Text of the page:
Media attention has focus on this issue
- By Dwayne Melancon
- May 01, 2016
Cybersecurity isn’t the sexiest topic for
presidential candidates right now, but
controversial legislation, massive security
breaches and increasing tension with China
are keeping media attention on the issue.
This means that lawmakers and politicians
are going to have to grapple with the issue sooner rather
So far, presidential candidates and elected officials have addressed
cybersecurity only in the most general terms. The cyber
security problem isn’t going to remain in the background though;
it is entwined in many crucial U.S. issues including terrorism,
consumer privacy, consumer financial protections, healthcare information
security and concerns about government and nationstate
intrusion. The reality is that our representatives mean well,
but they don’t understand this complex issue well enough to propose
meaningful solutions. To date, cyber security proposals have
been the equivalent of offering a Band-Aid to a stabbing victim.
A few of the candidates have mentioned cyber security in their
comments, but there is a big difference between a candidate who
has a cybersecurity policy and a candidate who has an understanding
of cybersecurity. A recent survey of cybersecurity professionals
found that 68 percent of them would prefer to vote
for a presidential candidate with a strong cybersecurity policy.
The question is: how will we gain confidence that any candidate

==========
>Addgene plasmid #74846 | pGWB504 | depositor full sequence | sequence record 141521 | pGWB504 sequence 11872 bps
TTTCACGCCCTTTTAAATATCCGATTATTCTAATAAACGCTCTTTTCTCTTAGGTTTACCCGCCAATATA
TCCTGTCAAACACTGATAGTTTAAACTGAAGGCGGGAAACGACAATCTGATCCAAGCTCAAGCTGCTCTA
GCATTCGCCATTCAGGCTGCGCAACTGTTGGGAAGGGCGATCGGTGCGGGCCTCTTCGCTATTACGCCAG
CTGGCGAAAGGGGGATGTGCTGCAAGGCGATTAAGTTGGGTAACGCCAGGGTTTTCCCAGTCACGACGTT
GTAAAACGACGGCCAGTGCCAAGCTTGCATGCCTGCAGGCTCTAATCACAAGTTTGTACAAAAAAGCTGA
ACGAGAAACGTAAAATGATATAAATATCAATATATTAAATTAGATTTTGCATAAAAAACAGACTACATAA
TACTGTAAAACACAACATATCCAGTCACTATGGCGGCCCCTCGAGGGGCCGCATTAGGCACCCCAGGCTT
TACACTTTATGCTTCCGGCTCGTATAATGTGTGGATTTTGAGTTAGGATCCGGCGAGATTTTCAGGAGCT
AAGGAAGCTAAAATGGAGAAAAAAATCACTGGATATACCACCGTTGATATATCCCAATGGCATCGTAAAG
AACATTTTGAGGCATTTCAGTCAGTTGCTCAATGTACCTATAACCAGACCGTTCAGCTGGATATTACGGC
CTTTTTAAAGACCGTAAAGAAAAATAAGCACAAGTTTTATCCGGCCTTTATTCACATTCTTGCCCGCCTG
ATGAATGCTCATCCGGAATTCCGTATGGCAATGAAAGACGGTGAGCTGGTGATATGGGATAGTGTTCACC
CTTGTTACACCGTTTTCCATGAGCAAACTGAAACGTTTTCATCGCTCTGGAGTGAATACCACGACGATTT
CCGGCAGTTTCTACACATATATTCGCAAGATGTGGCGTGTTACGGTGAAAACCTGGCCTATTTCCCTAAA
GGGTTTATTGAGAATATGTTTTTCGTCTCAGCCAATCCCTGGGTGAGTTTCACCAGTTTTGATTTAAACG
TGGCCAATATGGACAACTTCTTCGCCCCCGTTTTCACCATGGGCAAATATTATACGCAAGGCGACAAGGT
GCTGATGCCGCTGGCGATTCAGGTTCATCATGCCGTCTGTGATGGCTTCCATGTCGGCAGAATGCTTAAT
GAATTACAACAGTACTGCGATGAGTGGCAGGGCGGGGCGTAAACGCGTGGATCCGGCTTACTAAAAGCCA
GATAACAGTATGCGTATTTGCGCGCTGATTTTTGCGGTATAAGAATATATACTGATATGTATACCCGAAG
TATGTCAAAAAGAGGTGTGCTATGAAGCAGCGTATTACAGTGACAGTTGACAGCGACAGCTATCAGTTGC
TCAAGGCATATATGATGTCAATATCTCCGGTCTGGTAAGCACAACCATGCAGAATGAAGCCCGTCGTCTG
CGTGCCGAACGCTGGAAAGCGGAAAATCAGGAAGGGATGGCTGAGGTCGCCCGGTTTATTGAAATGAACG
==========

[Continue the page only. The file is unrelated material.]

grasps the issues enough to improve things?
I posit that information security professionals are part of this
policy problem. We aren’t engaged in helping our government
put together realistic solutions. We want policymakers to provide
leadership on this critical issue, but when they do we point out the
deficiencies of their proposals and trash their limited understanding
of the problem without engaging to make things better. From
our perspective, everyone in a policy making position falls short.
Unfortunately, this behavior leads to one of two equally undesirable
- Faulty legislation with limited impact gets rubber stamped.
- We question and criticize proposed solutions until legislative
experts give up.
Developing effective cybersecurity policy is a two-way street.
Cyber security is a complicated issue that is in a state of constant
change; there are no simple solutions. We need our politicians to
“know what they don’t know,” actively engage with the technical
community and make it easier for non-politicians to participate
in a substantive way. Input through “open comments” on a web
site just won’t cut it. Collaboration technologies have improved
exponentially in the last few years, so we may be able to leverage
technology to help, for example.
The technical community needs to stop complaining and
reach out to elected officials with the intention finding a way to
contribute to the evolution of effective policies. Nothing is going
to change for the better until the technical community finds a
way to engage. We have the knowledge and expertise to help craft
meaningful proposals. We can’t continue to dismiss every effort
The bottom line is that everyone wants to solve this problem
for the greater good; everyone wants to make a difference. We’re
just not doing that very well…yet.
This article originally appeared in the May 2016 issue of Security Today.